This chart (courtesy of the Economist) shows the strong correlation between corruptiuon and human development. Transparency International’s annual Corruption Perceptions Index (CPI) measures the perceived levels of public-sector graft by aggregating independent surveys from across the globe. The United Nations’ Human Development Index (HDI) measures a combination of health, wealth, and education.
Although there is a broad correlation between the two indicators, the relationship is not a simple one across the whole spectrum of countries. Instead, there appears to be three categories of development levels:
- At the bottom, there is mainly failed states, very poor countries, and places where governments have a history of excessive intervention in the economy (Turkmenistan, Venezuela, Cuba).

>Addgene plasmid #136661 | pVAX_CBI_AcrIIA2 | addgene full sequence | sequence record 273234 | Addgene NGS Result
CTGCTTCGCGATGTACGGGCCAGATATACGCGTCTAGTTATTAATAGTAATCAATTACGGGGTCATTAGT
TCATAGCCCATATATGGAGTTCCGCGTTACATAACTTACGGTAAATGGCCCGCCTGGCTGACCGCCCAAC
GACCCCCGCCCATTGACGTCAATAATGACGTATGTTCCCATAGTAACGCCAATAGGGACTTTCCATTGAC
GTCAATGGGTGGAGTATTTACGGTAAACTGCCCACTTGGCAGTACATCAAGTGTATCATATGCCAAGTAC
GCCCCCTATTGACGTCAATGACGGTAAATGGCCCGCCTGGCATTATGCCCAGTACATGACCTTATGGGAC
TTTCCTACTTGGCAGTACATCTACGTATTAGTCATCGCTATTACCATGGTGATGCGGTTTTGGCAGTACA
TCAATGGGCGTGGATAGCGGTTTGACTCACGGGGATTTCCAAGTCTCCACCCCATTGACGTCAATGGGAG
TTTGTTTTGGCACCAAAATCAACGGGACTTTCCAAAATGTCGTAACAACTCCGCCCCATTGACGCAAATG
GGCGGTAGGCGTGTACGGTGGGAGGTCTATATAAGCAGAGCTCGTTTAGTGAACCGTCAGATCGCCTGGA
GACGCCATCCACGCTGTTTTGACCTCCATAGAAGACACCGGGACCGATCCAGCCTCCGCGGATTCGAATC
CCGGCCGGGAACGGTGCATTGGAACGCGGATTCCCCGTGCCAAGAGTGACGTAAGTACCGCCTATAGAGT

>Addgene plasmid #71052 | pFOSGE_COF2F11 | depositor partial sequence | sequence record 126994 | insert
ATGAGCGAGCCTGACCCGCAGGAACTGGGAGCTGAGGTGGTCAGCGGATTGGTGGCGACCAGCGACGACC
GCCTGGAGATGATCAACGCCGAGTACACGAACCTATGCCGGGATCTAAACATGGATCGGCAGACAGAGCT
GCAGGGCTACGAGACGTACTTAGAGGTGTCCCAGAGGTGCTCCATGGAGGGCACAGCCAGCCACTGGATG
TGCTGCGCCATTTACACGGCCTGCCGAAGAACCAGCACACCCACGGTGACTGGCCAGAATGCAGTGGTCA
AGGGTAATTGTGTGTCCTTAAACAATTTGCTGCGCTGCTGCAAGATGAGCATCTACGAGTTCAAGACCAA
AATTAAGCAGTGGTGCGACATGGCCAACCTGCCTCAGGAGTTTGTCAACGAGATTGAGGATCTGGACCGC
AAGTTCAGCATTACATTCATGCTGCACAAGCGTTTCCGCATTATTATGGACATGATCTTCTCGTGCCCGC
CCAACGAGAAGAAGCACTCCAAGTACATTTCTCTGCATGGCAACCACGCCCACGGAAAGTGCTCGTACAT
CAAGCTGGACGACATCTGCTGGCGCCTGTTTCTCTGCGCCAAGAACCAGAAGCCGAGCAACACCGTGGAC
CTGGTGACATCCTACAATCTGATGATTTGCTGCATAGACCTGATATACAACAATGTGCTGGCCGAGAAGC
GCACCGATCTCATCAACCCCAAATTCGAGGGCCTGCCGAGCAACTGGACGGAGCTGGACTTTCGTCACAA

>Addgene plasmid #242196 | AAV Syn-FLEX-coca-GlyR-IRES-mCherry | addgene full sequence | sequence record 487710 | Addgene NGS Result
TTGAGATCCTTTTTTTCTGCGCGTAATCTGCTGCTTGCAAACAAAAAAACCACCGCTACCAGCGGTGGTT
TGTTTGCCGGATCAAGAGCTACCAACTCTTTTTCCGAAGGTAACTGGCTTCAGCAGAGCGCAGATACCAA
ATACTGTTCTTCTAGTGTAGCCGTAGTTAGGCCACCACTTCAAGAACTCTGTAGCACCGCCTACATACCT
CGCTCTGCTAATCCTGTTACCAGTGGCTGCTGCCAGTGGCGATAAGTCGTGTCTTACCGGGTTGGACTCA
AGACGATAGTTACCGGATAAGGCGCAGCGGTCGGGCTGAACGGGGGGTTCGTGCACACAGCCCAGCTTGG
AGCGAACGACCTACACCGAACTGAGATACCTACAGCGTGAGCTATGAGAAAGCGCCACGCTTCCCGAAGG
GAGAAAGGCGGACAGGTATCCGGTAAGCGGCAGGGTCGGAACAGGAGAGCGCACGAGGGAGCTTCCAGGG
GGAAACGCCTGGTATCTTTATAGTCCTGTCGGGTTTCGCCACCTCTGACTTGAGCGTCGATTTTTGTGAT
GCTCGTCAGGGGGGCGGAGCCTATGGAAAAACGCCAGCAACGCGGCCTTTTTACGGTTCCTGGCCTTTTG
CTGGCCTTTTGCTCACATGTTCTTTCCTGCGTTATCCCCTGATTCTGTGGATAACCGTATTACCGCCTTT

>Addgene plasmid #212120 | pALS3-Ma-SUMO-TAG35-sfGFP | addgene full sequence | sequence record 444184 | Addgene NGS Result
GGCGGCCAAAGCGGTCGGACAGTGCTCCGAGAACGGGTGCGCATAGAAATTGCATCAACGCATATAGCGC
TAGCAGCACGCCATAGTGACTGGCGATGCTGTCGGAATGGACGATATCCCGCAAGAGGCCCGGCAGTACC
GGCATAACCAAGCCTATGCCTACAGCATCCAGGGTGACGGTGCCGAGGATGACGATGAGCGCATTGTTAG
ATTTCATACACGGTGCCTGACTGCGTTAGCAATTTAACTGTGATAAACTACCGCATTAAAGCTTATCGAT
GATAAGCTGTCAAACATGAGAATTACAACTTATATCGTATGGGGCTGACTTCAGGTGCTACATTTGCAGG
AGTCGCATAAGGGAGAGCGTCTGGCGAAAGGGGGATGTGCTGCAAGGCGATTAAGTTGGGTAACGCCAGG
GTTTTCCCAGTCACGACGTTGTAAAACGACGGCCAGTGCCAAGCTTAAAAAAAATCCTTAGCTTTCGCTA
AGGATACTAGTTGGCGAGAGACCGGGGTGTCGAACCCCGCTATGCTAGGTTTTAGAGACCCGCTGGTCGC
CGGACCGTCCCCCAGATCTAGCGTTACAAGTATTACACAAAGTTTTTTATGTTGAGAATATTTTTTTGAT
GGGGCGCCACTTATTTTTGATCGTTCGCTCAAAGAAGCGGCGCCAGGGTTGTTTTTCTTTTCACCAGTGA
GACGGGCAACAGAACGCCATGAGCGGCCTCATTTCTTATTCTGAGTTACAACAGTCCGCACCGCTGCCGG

- At the top, there is the richest countries in the world, including most of the OECD and places such as Singapore, Hong Kong, Barbados, Bahamas and Qatar.
- When the corruption index is between approximately 2.0 and 4.0 there appears to be little relationship with the human development index.
The above suggests that:
- Reducing corruption when it is above a certain abysmal level has substantial payoffs.
- Once this level has been crossed, however, countries can make substantial development progress even with relatively high levels of corruption (meaning an excessive focus on the issue may be counterproductive at times).
- Once countries are somewhat developed (putting them at around higher middle income level status), reducing corruption again becomes critical; states rarely become wealthy with mediocre institutions.